Camps Bay History

Prior to the arrival of the Dutch in 1652, the residents of Camps Bay were the San and Khoi peoples. The mountains surrounding Camps Bay, called the 12 Apostles, were covered in forests, and populate by lion, leopard and antelope!

Camps Bay was initially avoided, as it was thought to lack attraction, and the rocky headland called a ‘kloof’, proved dangerous for ships that might wish to land there. This area behind the kloof was originally called Roodekrantz (red earth), due to the colour of the soil.

The Khoi were decimated by measles and smallpox brought by the new settlers. Later they were restricted to the area nowadays known as Oudekraal, which is on route to Hout Bay.

Eventually, the area now known as Camps Bay, was granted to a chap called John Lodewyk Wernich. He built a farm called ‘Ravensteyn’ which then passed to his son Johan.

John married Anna Koekemoer. Widowed in 1778, she remarried an invalid sailor called Frederik Ernst von Kamptz (her 3rd husband!), seemingly intent on marrying her for her money. He succeeded, settling on the farm, and the area became known as the “Die Baai van von Kamptz”, translated in English to Camps Bay. Look for Ravensteyn and Van Kamp Rd’s (just across the road from our beach site) roads still in existence today.

War between the Dutch, French, and English saw the construction of a battery and guardhouse in the area to prevent enemy landings. Unfortunately this led to Ravensteyn farm being ruined. After the war, Von Kampzt complained to the government. They bought his farm for 10 000 Rex Dollars, building two small gun batteries there instead in 1876.

The Wernich farmhouse later became the holiday home of the British Governors, including Lord Charles Somerset.

Through the 19th Century the area remained undeveloped, and was a hunting ground for Somerset, the then Governor of the Cape. The Roundhouse, in the Glen area which still stands today, and is now a well-recommended restaurant, was his hunting lodge.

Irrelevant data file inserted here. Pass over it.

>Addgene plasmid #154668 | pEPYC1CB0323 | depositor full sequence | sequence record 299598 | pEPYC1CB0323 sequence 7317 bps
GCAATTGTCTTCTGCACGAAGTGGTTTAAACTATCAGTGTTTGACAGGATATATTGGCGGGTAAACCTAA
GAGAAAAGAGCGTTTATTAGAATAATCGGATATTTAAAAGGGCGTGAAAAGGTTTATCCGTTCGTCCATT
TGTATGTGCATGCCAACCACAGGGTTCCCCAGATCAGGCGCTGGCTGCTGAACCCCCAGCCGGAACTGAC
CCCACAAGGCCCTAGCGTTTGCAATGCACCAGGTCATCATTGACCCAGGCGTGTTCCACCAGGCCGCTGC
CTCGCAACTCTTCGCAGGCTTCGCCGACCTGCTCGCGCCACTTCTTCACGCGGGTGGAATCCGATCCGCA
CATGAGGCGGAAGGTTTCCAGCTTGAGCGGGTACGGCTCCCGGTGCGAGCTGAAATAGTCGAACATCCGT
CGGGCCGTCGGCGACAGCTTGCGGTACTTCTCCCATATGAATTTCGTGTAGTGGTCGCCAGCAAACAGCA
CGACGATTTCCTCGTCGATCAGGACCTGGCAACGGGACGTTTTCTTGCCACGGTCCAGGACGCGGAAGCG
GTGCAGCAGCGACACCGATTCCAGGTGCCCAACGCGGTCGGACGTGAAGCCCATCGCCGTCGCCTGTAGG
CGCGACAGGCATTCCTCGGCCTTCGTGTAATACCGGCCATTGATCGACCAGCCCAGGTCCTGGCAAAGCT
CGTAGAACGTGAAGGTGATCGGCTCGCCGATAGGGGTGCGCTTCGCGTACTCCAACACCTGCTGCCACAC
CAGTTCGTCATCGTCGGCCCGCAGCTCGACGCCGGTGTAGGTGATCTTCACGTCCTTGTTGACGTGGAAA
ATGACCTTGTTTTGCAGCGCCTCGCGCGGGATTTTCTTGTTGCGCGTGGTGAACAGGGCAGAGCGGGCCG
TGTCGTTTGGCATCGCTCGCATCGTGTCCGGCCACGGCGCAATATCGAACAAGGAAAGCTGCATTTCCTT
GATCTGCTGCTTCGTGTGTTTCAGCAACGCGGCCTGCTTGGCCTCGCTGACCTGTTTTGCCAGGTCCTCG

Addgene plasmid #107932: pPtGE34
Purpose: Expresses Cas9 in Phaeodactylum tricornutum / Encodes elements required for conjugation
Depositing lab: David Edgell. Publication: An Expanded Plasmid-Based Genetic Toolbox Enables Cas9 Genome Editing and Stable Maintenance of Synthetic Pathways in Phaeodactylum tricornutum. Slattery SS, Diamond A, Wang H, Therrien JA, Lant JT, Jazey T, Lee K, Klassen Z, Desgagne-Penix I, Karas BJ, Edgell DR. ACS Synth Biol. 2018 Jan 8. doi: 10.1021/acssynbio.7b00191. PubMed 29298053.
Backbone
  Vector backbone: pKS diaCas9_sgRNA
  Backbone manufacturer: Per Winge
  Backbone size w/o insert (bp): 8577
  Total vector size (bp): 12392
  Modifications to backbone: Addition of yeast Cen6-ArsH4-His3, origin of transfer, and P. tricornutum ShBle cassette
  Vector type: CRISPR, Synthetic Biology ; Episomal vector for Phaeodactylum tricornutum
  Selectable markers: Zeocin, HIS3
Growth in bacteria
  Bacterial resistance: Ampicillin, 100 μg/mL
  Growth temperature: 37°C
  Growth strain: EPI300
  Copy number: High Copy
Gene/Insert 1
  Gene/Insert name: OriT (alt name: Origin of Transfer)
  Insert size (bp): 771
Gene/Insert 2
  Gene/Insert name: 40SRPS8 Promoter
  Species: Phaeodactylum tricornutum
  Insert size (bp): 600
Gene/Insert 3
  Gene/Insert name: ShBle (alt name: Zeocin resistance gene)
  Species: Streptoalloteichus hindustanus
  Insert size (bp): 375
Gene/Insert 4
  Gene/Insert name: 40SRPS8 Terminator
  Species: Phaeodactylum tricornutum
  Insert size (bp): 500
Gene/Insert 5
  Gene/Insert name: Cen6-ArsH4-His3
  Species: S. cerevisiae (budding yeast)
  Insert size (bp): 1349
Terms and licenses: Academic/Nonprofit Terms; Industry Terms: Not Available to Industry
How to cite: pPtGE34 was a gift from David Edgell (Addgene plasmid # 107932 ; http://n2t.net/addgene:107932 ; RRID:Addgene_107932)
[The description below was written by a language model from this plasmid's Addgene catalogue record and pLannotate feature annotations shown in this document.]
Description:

In 1848, the road known as Kloof Road was completed between Sea Point and Camps Bay as the area became known as a supreme spot for picnicking. 40 years later the Beach road was completed by Thomas Bain using convict labourers. He named it Victoria Rd, in honour of the Queens jubilee.

At this time, there was only 1 permanent resident of Camps Bay, a chap called Glendinning.

In 1855 he tried to sell 40 plots in the area, including one that had been Somerset’s house. No one wanted to buy! Then in 1859 he claimed he found gold in the area, but still no one bought his forty plots. In fact, it would be another 100 years before property became sought after in the area.

At some point a syndicate was formed with the intention of buying all the land, building a tramway for easier access. They would then divide up the land into lots to be sold.

Becoming a popular weekend destination at the turn of the century, the tram service was built in 1901 from the city. Tidal pools, the Rotunda (which still stands as part of the Bay Hotel) and a concert pavilion were built too. The Rotunda was defining landmark of Camps Bay and in its time has housed rollerskating, silent movies, dancing, and boxing.

By 1913, Camps Bay was incorporated into the City of Cape Town.

Nevertheless the area remained a resort, with property sales failing. The property syndicate even went insolvent. At one stage, Camps Bay housed refugees from the Transvaal after Jameson Raid.

To make the area more attractive, properties were then sold by paying a monthly fee, considerably less than normal rental, after which in 10-15 years the property would be yours. Even electricity and water was included. Finally, Camps Bay property took off.
A chap called Farquar then laid out the familiar palm trees that line grass verge of Camps Bay Beach front. You find him remembered in one of the Village area street names.

In Camps Bay, no homes or beach front property may be developed over 3 storeys. This originates from when a 7-storey building was proposed on the site of the original hotel. This restriction was the first successful ratepayer’s action.

Some other historic venues in Camps Bay are The Camps Bay Retreat in Argyle St, Philly’s Plaque at the Camps Bay library, the old cannon opposite Camps Bay High School, and the old power station which is now Theatre on the Bay.